The right to girls' education is the fight for a better world

A unique lesson in a New York school given by Ms Mariam Khalique, teacher of the Pakistani schoolgirl who was attacked by the Taliban, Malala Yousafzai - © UNESCO/Rick Bajornas

In the 11 years that she has taught hundreds of children in Pakistan’s troubled Swat District, Mariam Khalique has born witness to the violent measures taken to keep girls out of school. She has also seen how far girls and their teachers will go to claim their human right to an education.

“I remember when it was announced on the radio that girls would not go to school,” Khalique said, recalling the infamous decrees issued by Taliban militants.  But despite these threats many girls, she added, went anyway, supported by their teachers who told them to leave their uniforms at home and hide their school bags under their shawls.  “We saw the freedom that education gave us and it made us stronger. That is why they wanted to take it away.”

Joined by UNESCO Director-General Irina Bokova,  Executive Director of the United Nations Children's Fund, UNICEF, Anthony Lake and Amina J. Mohammed, Special Advisor of the Secretary-General on Post- 2015 Development Planning, Khalique spoke Thursday at the launch of “Education transforms lives,” a new analysis by the Education for All Global Monitoring Report confirming that progress in education is pivotal to the success of post-2015 priorities, including poverty eradication, health, environmental sustainability, governance and women’s empowerment.   Education has unrivalled power to reduce extreme poverty and boost wider development goals, according to highlights pre-released from 2013-2014Report. The analysis is released ahead of the UN General Assembly discussions on the post-2015 development agenda. 

Special guest speakers included the Director-General of UNESCO, Ms Irina Bokova - © UNESCO/Rick Bajornas

“Education has the power to change the world and that each of you holds this power,”  Irina Bokova told guests at the event, held at  at the  Mary Lindley Murray Primary School in New York. “I remember a slogan I saw in May inscribed on the walls of a girl’s school in Kabul, Afghanistan. It said: My pen is my sword. Because education is a force for peace, for tolerance, and mutual understanding.”

“There are 57 million children who don’t have a classroom to go to,” said Anthony Lake,  adding that universal access to education is just the first step.  “It’s not just getting kids into school. It’s keeping them in school and learning in school,” The Executive Director of UNICEF said.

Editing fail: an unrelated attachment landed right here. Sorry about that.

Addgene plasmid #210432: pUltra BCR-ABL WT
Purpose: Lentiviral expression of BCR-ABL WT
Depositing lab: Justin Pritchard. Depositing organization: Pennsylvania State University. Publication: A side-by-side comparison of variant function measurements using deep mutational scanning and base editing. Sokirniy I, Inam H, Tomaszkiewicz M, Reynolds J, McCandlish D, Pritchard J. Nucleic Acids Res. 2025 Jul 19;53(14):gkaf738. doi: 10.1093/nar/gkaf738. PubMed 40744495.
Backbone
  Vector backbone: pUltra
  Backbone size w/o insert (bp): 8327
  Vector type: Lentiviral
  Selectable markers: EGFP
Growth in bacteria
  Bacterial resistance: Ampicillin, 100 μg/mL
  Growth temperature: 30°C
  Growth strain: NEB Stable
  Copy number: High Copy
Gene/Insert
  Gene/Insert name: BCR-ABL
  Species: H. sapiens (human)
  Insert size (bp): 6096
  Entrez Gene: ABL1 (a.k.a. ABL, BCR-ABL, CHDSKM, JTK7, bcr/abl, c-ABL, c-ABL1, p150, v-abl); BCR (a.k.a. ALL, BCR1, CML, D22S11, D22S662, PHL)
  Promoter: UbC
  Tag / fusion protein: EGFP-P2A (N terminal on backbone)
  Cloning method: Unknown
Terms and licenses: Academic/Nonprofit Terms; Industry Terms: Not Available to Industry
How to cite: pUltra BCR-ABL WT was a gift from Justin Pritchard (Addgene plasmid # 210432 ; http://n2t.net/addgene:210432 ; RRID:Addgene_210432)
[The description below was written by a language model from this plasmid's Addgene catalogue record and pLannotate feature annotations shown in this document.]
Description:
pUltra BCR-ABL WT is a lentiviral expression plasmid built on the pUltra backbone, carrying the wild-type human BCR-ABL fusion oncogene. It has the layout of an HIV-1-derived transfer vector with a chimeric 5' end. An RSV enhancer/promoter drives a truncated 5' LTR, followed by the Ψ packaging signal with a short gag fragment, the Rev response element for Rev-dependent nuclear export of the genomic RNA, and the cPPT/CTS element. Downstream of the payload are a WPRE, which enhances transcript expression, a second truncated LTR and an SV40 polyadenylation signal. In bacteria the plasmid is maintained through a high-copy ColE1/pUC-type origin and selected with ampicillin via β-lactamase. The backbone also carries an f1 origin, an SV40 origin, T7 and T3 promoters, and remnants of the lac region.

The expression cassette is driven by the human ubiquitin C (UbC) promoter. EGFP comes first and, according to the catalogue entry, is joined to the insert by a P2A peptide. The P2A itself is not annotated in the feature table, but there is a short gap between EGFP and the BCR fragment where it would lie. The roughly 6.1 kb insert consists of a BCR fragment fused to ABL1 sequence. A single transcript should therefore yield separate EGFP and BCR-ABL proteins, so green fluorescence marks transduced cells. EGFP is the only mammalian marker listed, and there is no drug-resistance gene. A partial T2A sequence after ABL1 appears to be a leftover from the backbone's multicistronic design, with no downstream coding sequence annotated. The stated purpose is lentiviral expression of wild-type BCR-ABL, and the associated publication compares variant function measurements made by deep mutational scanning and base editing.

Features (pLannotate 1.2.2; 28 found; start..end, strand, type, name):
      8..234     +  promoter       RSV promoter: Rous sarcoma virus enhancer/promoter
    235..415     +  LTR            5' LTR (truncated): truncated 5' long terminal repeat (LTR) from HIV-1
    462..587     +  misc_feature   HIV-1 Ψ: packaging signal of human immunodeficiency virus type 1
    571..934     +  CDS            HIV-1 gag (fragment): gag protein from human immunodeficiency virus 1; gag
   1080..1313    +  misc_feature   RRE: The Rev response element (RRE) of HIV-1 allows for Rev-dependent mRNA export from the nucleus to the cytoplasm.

“Education must also be lifelong learning,” said Amina Mohammed.

Three students presented copies of “Education transforms lives”to Mohammed and asked that she share the document with UN Secretary-General Ban ki-Moon.  

“Rich or poor, far or near, everyone deserves an education. Education gives everyone an equal chance to succeed in life," said student Kevin Ourvan.

Ms Mariam Khalique, teacher of the Pakistani schoolgirl, Malala Yousafzai, who was attacked by the Taliban, spoke to the class about her experiences teaching to empower girls and young women - © UNESCO/Rick Bajornas

One of Khalique ‘s pupils was Malala Yousafzai a teenager who nearly one year ago survived an assassination attempt by Taliban gunmen who shot her in the head and neck while returning home on a school bus. That attack, she said, “has knocked at the door of every man and woman’s conscience.”

“Malala’s courage reminds us that the right of girls to quality education is the fight for a better world,” said Bokova. 

“Where I come from many people don’t know the value of education.  It’s shocking when we talk about girls’ rights…  Education should be a right that is taken for granted like it is here in the United States,” said Khalique, who was visiting an American public school for the first time. 

The launch was held in the school’s sunlit music room that has an upright piano, guitars and drums as well as  plastic bins of maracas, bells and cymbals.  A black treble clef and sixteenth notes hang like ornaments from the florescent overhead lights. 

When asked what her first impression was of the classroom, Khalique said, “They are blessed with so much,” adding, “It makes me a little sad.”